School helps police develop homeland security options

Published 12:00 am Monday, August 25, 2003

What happens if a sudden illness strikes visitors at the convention center? It could be nothing more than the flu, but it could also be a biological or nerve gas attack by terrorists.

Who has a plan for such a scenario? The Selma Police Department.

Officers at the rank of sergeant and above, the department’s command staff, recently spent three days at the Center for Domestic Preparedness in Anniston developing homeland security plans.


Evans visited the school in July and participated in classes and exercises with various agencies in preparation for a possible terrorist attack.

Evans’ role as a law enforcement officer is to set up a perimeter in case of an attack and determine the nature of the attack. &uot;It could be a bomb, it could be a nerve agent attack, it could be a biological attack,&uot; Evans said.

Different chemical agents have different effects and it’s important to establish which is used in an attack so the proper remedy is employed. A biological agent would require all affected people to remain in the affected area. A nerve agent would require a portable decontamination unit to be used.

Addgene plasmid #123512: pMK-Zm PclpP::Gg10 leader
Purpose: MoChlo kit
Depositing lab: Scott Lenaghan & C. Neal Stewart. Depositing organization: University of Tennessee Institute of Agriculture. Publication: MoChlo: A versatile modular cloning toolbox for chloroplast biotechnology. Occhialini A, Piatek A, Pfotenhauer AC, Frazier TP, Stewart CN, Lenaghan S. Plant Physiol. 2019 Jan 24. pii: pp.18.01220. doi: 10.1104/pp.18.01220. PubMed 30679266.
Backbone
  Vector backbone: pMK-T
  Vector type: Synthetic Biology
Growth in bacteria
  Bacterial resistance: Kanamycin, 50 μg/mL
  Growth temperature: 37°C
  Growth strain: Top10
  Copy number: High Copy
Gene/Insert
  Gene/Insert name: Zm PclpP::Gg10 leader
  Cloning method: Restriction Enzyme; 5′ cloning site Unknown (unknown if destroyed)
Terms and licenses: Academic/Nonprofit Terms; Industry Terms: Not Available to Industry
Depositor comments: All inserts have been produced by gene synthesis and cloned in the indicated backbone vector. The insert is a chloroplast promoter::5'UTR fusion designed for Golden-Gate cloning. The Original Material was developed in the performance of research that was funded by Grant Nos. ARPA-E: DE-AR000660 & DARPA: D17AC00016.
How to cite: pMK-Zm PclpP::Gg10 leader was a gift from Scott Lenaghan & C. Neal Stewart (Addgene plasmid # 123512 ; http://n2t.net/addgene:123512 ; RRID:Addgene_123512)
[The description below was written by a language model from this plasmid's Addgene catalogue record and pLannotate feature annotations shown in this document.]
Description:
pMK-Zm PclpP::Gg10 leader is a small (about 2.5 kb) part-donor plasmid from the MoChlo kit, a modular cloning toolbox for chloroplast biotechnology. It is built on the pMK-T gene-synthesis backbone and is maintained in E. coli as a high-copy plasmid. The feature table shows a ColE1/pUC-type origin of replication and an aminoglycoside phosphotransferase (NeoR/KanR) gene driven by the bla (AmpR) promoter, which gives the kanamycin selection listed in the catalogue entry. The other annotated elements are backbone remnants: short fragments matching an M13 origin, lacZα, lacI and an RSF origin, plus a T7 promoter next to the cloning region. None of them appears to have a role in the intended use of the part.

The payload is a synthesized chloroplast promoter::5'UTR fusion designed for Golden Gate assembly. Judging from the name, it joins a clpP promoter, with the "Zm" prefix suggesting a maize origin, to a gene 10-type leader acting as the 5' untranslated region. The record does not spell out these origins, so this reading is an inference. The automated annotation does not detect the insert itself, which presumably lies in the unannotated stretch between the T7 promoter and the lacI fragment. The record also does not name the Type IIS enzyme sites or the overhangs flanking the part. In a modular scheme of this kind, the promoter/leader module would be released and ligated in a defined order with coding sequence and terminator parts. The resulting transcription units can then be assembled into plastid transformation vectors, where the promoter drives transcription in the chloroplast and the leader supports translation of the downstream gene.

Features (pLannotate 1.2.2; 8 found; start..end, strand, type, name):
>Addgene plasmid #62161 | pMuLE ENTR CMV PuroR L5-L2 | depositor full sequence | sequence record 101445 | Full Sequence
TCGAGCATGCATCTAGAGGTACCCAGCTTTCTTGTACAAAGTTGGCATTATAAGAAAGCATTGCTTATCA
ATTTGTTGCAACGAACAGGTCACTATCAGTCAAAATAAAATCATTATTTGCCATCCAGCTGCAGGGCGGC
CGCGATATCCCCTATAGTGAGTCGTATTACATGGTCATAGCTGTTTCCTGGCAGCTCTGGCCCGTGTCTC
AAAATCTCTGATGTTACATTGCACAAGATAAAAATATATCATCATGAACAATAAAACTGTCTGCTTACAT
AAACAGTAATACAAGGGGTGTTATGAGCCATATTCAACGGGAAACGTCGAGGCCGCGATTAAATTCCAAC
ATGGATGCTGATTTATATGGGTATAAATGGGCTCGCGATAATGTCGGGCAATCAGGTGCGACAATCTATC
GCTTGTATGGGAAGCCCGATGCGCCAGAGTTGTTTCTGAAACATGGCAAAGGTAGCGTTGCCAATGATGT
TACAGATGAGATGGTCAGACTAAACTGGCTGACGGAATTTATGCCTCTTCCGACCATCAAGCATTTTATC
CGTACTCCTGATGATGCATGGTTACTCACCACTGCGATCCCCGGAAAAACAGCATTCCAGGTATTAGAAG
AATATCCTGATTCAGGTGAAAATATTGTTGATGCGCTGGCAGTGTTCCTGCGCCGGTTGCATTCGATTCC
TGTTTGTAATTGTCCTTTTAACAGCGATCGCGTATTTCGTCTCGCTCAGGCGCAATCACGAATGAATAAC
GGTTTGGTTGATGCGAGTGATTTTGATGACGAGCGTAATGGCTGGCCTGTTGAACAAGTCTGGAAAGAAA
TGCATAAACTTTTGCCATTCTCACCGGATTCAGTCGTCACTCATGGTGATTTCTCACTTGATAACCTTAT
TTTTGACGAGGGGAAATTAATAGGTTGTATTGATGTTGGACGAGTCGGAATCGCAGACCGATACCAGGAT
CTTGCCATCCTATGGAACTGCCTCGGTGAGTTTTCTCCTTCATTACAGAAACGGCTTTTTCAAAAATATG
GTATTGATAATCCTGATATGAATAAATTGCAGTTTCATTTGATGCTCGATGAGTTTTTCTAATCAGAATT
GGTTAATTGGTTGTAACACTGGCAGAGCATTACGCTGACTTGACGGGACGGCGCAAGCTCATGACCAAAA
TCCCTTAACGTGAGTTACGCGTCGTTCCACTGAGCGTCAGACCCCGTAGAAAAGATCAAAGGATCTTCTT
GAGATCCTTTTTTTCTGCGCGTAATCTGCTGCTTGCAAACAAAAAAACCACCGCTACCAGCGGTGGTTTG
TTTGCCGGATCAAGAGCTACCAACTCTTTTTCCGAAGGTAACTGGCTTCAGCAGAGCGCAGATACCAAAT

The first day of class had Evans in a classroom before being placed in a group from different agencies. Together they began developing a plan for &uot;Model City,&uot; an intricate model city which included homes, businesses and parks.

On the second day information about the possible locations of attacks was slowly fed to the groups as they continued creating plans.

On the third day different duties were divided among team members and the full-fledged &uot;attack&uot; began.

Sick people in Model City’s convention center turned out to be suffering from a terrorist attack. Evans and his group used the city during presentations to classmates and instructors about how they would handle the situation.